Commuting from Home

14 Aug, 2006 | Global PoliticsTdp

There barely seems to be a day that goes by at the moment without some announcement or article covering the environment, housing, transport or energy. The world seems to be caught up in this. We're all agreed fossil fuels are running out, oil especially, while demand is only increasing. I visit the petrol station once a week on average and everytime I go there seems to have been an increase. For me, all these issues are linked.

Last week a government report suggested that vehicle tax should be massively increased, especially on gas guzzling cars. No argument from me on that, if you can spend £40,000 on a big 4x4, you can afford £1800 for car tax. Although the argument is that these people are already paying their way through the tax on the extra fuel they must buy. The other question is whether 4x4s really are that bad, certainly they appear to be no worse than big-engined executive cars for fuel consumption and size.

Someone I know is currently having problems working out how to get to college, her parents have moved to 'the sticks' and she's now faced with a bus timetable that averages one service a week. It's going to take a car ride every morning just to get her somewhere where she can catch a bus. You can see the difference the school run makes to traffic when the kids are off school (although parents usually take time off to coincide, so it's not entirely the fault of the school run), surely an argument for school buses? This also highlights another problem: outside of a major city (even outside London) there is no real alternative. Buses and trains are expensive, unreliable, don't cover all the destinations people need and don't run regularly enough to offer the flexibility most people need. Either they need serious subsidisation or they need to be made a public service again and taxes raised to cover them.

I had to laugh when Dr Richard Ghail wrote for the BBC's Green Room to encourage people to car share in order to 'save money and the environment, and make some new friends along the way.' Talk about an impractical idea, even if it is morally and environmentally sound. There are far too many unpredicatibilities to allow people to car share, even if you do find someone who works anywhere near you. The time you both start, the length of your day and the possibility for emergencies means no one really wants to give up the reason the car has become our number one method of transport: the flexibility. Not to mention that these schemes have been tried and shown not to work, I've seen the lanes in the States as the article notes:

In an attempt to reduce congestion, the US has had car pool lanes for decades. Yet more than 90% still commute alone, leaving the car pool lanes empty. Why?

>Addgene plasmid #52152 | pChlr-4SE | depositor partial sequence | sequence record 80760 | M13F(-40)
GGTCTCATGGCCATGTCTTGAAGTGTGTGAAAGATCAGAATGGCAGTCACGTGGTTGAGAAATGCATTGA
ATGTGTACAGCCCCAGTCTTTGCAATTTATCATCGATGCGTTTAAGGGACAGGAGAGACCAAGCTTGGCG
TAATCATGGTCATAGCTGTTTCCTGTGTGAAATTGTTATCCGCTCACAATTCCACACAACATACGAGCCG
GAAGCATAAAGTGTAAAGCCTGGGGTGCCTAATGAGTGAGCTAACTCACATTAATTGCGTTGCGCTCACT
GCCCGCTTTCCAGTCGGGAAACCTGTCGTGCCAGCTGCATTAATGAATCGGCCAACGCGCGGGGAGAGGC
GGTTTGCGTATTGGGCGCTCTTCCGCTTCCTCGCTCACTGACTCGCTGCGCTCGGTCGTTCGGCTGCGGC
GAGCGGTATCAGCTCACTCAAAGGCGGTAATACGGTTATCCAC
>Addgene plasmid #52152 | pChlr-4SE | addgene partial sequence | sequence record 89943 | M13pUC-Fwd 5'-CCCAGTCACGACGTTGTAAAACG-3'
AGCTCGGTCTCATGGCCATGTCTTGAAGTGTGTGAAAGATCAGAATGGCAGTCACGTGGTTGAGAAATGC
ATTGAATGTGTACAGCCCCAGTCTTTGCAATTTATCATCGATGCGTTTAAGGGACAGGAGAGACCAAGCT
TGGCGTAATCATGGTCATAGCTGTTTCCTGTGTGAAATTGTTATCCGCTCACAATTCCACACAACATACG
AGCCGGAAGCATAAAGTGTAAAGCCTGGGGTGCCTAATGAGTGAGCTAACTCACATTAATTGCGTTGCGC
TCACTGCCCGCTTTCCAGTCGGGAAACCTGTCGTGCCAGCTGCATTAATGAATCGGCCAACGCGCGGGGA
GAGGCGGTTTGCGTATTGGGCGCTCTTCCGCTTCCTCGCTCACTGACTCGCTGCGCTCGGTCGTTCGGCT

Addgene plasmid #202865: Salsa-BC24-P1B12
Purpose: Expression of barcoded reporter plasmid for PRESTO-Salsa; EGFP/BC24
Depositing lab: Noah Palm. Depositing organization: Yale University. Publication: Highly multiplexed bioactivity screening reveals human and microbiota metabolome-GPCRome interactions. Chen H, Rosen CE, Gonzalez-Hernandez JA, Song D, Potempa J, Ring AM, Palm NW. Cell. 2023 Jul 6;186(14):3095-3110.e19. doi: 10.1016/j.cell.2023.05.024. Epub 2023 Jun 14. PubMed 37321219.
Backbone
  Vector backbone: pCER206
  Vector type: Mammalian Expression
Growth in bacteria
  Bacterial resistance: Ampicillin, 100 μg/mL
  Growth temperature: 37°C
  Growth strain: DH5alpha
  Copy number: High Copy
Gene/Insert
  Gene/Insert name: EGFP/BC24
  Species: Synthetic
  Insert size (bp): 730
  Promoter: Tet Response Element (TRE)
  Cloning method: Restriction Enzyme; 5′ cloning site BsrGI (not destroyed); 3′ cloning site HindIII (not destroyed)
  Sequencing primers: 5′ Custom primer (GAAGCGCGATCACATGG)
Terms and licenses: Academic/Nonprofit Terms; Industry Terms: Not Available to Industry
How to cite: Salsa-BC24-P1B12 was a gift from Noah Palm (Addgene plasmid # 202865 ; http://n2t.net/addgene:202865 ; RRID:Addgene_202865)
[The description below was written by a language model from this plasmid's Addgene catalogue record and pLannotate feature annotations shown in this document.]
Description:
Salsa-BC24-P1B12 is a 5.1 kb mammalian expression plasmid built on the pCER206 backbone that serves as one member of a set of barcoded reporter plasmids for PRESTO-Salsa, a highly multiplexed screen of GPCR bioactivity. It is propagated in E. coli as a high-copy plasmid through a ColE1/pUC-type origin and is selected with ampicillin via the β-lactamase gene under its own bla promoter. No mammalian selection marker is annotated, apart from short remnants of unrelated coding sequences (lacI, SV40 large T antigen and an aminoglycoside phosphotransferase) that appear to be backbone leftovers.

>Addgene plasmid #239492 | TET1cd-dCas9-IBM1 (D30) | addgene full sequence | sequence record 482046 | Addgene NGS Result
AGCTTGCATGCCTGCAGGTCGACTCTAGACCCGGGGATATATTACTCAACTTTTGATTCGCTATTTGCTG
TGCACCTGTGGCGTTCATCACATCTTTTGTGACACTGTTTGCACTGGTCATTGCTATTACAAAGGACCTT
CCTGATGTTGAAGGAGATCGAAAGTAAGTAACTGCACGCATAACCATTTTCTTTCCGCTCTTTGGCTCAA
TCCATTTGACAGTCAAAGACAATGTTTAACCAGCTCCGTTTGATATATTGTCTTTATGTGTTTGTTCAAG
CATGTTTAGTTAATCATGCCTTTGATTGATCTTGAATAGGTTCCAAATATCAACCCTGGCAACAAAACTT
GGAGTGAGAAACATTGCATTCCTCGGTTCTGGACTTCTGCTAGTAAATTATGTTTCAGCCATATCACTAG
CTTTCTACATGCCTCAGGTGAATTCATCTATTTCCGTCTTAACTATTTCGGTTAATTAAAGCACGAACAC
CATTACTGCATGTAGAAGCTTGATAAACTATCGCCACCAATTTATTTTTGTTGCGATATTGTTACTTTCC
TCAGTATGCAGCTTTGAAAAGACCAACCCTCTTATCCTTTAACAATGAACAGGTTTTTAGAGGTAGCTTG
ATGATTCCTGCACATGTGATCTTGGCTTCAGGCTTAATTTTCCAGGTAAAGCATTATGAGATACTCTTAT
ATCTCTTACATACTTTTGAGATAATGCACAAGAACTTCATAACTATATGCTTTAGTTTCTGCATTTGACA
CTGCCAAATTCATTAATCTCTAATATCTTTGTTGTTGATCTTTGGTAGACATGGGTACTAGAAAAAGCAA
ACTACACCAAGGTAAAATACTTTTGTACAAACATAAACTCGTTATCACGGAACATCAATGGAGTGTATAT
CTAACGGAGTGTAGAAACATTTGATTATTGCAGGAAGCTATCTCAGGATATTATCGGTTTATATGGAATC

What's the point of having an empty lane when no one wants to use it? It's better to use that for everyone and reduce the congestion that way. There are other social reasons for this not to work too.

Then you have housing, we simply can't get enough of it and prices are rising fast. Part of the problem, in my opinion, is people buying second homes and homes for rent, my solution would be to tax the hell out of anyone buying a second house, make it unviably expensive and use the money from anyone who still has the money to buy to subsidise housing for others (low cost loans or joint ownership schemes, for example). Anyway, one effect high prices has is that people are forced to buy where they can afford to, not where they work. So, why not take all the extra money the government is making from high oil prices and use it to help people buy homes closer to where they work, thereby reducing emissions, congestion and wasted time?

Seriously, my commute has tripled in recent years because my office has been moved. I can't afford to buy a house nearby, so I'm burning through 300+ miles each week. I'd happily walk/cycle/catch the bus/train to work, but none of them is realistic options over the distance I commute.

Another option is to make everyone drive smaller cars. I have a small car, but even still I could fit four people and luggage if I needed to (which I rarely do). Consider the different in fuel economy between my car and a motorcycle, equally capable of carrying one person on the range of journey's I make. So scale cars to fit one-person commuting. Of course, no one will go for it because there are times when I do carry two, three or four people or enough stuff I couldn't get it on a bike.

So it's obvious that this isn't a simple issue with one solution, but we need to get past simply charging the motorist more and more as a way to show the government is trying to address the issue.